In the last few months, several of my dearly loved ones have been going through various kinds and degrees of trauma. I began to think of the importance of resilience and, for solace, I revisited the work of Viktor Frankl.
Since its publication in 1959, Man’s Search for Meaning has been one of the most quoted and referenced books on the topic of the human condition. Over 50 years later, Frankl’s observations on finding joy and lightness in the midst of horror and darkness are still profound and insightful.
After the war, he became a professor at the University of Vienna Medical School and was a visiting professor at Stanford University. He developed an existential-based theory and therapy, having to do with the meaning of existing and living. The phrase Internal Locus of Control was coined by him.
Drawing from the existential philosopher Nietzsche who wrote, “He who has a why to live can bear almost any how…” Frankl revisited his memories of being confined in concentration camps. He noted that those prisoners who also had a will and a why to live were able to better support themselves by choosing to:
- Utilize humor. Yes, they did. One exercise was imagining themselves in the future with concentration camp behaviors in a more genteel environment.
- Experience joy. Whether it was realizing their new concentration camp had no gas crematorium or inviting one another to view a sunset.
- Gather with songs, poems and other distractions. Creating a diversion can provide a break from painful situations and is an example of accepting responsibility for creating our own pleasure.
- Connect to a spiritual source. Services were secretly held.
- Remember loved ones. Frankl often imaged his wife smiling at him in the most humiliating of circumstances.
- We should not judge another until we question whether, in a similar situation, we might do the same.
- We are not necessarily suffering a mental illness when we act abnormally in abnormal situations.
- There are situations in which numbing our emotions is a natural self-protection.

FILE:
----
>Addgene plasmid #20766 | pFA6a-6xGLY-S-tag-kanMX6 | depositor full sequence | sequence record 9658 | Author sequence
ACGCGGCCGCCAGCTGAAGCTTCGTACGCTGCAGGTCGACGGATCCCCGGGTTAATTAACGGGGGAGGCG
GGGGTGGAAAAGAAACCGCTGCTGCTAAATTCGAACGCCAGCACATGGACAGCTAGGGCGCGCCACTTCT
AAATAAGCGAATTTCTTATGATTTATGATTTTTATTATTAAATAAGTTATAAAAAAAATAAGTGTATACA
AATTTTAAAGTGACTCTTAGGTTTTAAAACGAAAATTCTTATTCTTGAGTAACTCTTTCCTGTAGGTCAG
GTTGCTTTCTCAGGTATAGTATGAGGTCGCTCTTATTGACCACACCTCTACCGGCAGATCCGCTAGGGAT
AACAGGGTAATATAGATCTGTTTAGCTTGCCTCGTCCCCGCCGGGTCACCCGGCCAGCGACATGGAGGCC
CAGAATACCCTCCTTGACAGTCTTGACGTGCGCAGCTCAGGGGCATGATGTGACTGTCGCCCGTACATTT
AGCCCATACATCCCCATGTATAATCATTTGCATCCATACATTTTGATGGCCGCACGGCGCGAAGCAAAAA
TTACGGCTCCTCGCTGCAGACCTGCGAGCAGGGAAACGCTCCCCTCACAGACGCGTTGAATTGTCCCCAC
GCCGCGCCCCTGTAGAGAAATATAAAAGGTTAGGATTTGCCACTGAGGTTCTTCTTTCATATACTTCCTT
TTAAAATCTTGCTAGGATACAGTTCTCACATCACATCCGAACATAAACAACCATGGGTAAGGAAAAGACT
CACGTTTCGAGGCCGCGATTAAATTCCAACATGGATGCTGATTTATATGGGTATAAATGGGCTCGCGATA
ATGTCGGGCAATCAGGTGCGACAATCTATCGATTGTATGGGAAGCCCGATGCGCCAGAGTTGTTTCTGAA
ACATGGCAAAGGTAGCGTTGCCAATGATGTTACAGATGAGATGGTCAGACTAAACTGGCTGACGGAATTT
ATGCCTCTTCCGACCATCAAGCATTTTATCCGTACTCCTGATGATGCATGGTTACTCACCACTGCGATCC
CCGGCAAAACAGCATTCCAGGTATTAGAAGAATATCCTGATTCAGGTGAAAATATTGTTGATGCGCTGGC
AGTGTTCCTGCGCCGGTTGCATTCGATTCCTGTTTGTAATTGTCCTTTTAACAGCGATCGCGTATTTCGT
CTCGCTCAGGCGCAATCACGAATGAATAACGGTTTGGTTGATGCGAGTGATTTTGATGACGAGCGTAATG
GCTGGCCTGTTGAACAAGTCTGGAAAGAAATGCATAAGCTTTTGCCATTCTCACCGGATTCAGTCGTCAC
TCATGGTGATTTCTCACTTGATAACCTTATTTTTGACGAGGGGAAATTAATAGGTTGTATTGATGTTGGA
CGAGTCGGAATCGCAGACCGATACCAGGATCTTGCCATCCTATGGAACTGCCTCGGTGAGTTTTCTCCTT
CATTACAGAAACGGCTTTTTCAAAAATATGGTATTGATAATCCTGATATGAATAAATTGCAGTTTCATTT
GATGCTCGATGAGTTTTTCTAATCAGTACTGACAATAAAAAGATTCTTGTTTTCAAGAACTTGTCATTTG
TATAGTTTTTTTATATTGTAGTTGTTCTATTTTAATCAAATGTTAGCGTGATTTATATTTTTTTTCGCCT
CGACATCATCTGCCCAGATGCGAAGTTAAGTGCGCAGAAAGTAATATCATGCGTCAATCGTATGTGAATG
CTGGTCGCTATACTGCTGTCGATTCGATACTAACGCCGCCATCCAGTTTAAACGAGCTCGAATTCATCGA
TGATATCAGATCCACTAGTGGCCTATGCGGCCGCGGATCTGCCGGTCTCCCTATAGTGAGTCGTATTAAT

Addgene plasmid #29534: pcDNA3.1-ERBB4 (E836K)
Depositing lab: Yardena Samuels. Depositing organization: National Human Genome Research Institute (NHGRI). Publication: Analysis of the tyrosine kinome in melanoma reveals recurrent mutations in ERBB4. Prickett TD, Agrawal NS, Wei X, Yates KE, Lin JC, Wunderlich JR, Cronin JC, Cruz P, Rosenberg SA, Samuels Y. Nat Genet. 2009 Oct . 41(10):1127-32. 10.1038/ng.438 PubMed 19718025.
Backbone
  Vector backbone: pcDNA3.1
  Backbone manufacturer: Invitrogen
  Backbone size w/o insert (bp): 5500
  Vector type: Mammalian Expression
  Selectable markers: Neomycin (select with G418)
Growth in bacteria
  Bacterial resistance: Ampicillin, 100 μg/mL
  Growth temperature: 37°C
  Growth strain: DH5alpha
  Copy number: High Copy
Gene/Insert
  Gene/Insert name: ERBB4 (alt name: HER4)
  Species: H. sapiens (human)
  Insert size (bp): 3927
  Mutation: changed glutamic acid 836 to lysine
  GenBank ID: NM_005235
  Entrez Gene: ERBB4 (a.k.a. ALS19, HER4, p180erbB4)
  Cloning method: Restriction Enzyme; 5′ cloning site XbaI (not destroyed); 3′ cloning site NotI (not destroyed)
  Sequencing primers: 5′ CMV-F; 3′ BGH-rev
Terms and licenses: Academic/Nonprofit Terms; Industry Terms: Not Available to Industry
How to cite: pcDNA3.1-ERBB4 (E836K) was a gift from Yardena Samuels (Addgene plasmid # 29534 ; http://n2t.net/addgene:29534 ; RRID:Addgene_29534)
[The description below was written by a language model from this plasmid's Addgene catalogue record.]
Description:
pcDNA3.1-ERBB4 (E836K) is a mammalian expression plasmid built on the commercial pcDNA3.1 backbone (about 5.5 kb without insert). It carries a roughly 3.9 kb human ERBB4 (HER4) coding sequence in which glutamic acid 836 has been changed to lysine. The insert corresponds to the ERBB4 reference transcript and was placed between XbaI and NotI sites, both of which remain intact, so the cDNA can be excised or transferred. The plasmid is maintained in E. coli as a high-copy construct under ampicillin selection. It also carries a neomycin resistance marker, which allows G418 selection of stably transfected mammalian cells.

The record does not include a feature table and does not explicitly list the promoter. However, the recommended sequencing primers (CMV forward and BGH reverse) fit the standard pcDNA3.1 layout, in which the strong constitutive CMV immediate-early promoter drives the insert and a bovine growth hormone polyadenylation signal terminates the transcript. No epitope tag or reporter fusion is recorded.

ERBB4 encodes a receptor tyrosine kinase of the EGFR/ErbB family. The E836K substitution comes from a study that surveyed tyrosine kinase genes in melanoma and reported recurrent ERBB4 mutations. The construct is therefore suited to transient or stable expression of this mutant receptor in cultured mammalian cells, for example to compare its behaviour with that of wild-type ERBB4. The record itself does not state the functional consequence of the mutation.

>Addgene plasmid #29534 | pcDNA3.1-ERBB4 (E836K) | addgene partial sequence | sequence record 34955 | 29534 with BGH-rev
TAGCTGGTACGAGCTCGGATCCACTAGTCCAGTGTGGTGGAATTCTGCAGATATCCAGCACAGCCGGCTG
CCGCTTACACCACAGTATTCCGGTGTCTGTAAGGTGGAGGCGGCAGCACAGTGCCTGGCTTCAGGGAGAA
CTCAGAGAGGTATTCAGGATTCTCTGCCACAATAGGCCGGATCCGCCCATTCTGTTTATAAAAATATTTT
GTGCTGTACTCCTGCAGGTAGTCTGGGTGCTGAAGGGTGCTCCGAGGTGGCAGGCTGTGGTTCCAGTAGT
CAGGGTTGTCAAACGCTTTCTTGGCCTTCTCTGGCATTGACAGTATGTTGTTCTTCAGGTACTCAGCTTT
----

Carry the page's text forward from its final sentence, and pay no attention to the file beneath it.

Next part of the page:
- We can turn our life challenges into inner victories.
- Suffering is diminished by finding its meaning.
Victor Frankl Quotes:
- “When we are no longer able to change a situation, we are challenged to change ourselves.”
- “But there was no need to be ashamed of tears, for tears bore witness that a man had the greatest of courage, the courage to suffer.”
- “No one can become fully aware of the very essence of another human being unless he loves him. By his love he is enabled to see the essential traits and features in the beloved person; and even more, he sees that which is potential in him, which is not yet actualized but yet ought to be actualized.”
- “Between stimulus and response, there is a space. In that space is our power to choose our response. In our response lies our growth and our freedom.”
In the preface to Man’s Search for Meaning, Gordon Allport (now called Ram Dass) sums up Frankl’s main survival discovery:
The last of human freedoms is the capacity to choose ones’ attitude in a given set of circumstances.”
When our loved ones are journeying through tough times, we can choose to witness with care and keep Frankl’s viewpoints in mind. When life hands us our share of troubles, may we provide a model of choosing to focus on the available moments of joy and love while letting the meaning of the experience unfold.
How might you put some of Frankl’s ideas into action? Leave your response and I will be sure to respond.